Hemorrhoids, swollen blood vessels located in or near the anus, can lead to rectal bleeding, itching and pain. The condition results from increased pressure in the veins and can occur by factors such as sitting or standing for prolonged periods of time, violent coughing, pregnancy, low-fiber diets, lifting heavy objects or straining to pass hard stools. Commercial preparations offer the fastest and most effective relief. However, while further scientific analysis is needed to confirm the efficacy of herbs as a treatment for hemorrhoids, herbal teas can offer valuable benefits by soothing irritation, softening stools or reducing inflammation.
Butcher's broom, otherwise known as box holly, sweet broom or pettigree, yields beneficial results when used to treat hemorrhoids. According to Memorial Sloan-Kettering Cancer Center, a 2008 study found that ruscogenin, a primary ingredient found in butcher's broom, demonstrates anti-inflammatory properties in live isolated cells. (See Reference 2)
Although further scientific research is needed to confirm butcher's broom's efficacy as a treatment for hemorrhoids, Utah-based master herbalist Rita Elkins touts the herb's effectiveness. "The herb butcher's broom is believed to have the same effects as over-the-counter hemorrhoid preparation. It's an astringent herb, and it works to shrink swollen hemorrhoids," states Elkins in the book "Alternative Cures." (See Reference 1)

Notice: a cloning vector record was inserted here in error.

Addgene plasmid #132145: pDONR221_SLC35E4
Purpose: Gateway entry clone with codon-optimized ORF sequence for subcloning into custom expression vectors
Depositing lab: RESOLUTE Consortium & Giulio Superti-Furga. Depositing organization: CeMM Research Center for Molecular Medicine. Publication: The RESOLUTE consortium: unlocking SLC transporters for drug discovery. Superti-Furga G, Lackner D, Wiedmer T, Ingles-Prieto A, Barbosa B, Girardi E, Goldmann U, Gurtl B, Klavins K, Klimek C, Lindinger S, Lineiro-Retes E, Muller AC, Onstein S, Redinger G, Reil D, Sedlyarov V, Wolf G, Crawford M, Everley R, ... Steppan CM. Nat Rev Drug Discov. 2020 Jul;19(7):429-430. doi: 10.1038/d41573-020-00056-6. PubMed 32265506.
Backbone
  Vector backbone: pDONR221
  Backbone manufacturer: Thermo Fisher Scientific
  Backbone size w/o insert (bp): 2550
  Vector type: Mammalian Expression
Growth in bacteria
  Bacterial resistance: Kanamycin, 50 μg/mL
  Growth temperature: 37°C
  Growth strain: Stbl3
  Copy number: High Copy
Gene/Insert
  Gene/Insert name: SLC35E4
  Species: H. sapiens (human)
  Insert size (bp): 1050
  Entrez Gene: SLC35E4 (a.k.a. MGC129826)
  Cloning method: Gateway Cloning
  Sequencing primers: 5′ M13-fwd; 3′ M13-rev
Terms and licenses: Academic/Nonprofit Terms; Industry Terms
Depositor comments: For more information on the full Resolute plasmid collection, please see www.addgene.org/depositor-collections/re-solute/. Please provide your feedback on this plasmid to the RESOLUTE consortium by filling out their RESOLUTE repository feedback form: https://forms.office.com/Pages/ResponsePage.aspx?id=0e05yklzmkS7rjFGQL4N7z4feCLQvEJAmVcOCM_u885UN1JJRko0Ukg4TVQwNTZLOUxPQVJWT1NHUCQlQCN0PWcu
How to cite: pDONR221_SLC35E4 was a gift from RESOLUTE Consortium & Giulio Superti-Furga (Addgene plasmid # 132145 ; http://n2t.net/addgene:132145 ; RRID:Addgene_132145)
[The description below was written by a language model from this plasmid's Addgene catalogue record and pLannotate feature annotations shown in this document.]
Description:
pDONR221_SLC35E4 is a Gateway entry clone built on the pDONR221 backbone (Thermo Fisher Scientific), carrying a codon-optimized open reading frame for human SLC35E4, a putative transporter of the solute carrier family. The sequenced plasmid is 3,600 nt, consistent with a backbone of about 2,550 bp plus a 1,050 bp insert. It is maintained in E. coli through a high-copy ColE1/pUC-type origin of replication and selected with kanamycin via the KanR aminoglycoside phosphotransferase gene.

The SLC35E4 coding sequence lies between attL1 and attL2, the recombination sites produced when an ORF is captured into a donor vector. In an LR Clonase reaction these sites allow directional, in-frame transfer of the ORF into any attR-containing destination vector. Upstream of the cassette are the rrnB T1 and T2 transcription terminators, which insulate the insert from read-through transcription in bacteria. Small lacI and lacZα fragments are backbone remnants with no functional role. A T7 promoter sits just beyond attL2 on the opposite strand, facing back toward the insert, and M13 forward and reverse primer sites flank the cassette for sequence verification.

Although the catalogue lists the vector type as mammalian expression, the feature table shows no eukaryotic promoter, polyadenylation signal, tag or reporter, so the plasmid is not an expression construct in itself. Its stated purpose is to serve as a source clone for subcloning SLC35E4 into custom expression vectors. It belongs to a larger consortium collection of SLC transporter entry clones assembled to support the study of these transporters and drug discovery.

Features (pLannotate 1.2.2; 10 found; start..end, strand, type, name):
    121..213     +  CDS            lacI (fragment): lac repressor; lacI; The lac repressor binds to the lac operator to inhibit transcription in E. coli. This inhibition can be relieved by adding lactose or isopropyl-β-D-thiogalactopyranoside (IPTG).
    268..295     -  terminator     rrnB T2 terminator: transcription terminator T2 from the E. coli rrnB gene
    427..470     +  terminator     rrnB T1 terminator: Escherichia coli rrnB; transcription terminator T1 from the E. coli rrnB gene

To prepare a tea, pour one cup boiling water over 1/2 tsp. butcher's broom, steep for 10 minutes and strain. You can drink up to four cups a day, but excess use may cause diarrhea.
Mullein, also known as verbascum, enjoys wide use in Mexico as an herbal treatment for hemorrhoids, according to the National Center for Biotechnology Information. (See Reference 3) The herb's flowers and leaves contain tannins that help constrict hemorrhoidal tissue and stop bleeding.
While supporting research is weak regarding the effectiveness of mullein in treating hemorrhoids, Phyllis A. Balch, nutritional consultant and author of "Prescription for Herbal Healing," claims, "Wounds and hemorrhoids react favorably when mullein is used externally." (See Reference 4)
Steep one tsp. dried mullein leaves in one cup of boiling water for 10 minutes. Strain, soak a washcloth in the tea and swab your affected areas. Pregnant and nursing women, as well as people with a history of cancer, should refrain from ingesting mullein. Avoid mullein seeds, as they contain toxins.
Dandelion helps to cleanse the liver by stimulating the production of bile. Increased release of bile softens and lubricates stools without causing diarrhea. According to the book "Herbal Pharmacy," the compound in dandelion leaves and roots work as a laxative, digestion stimulator and tonic. (See Reference 5)
Although supporting evidence is preliminary regarding dandelion's effectiveness as a hemorrhoid remedy, it may warrant a try. To make a tea, mix two tsp. dandelion root in one cup boiling water. Steep for 15 minutes and strain. Drink up to three cups a day. Pregnant and nursing women should avoid consuming dandelion.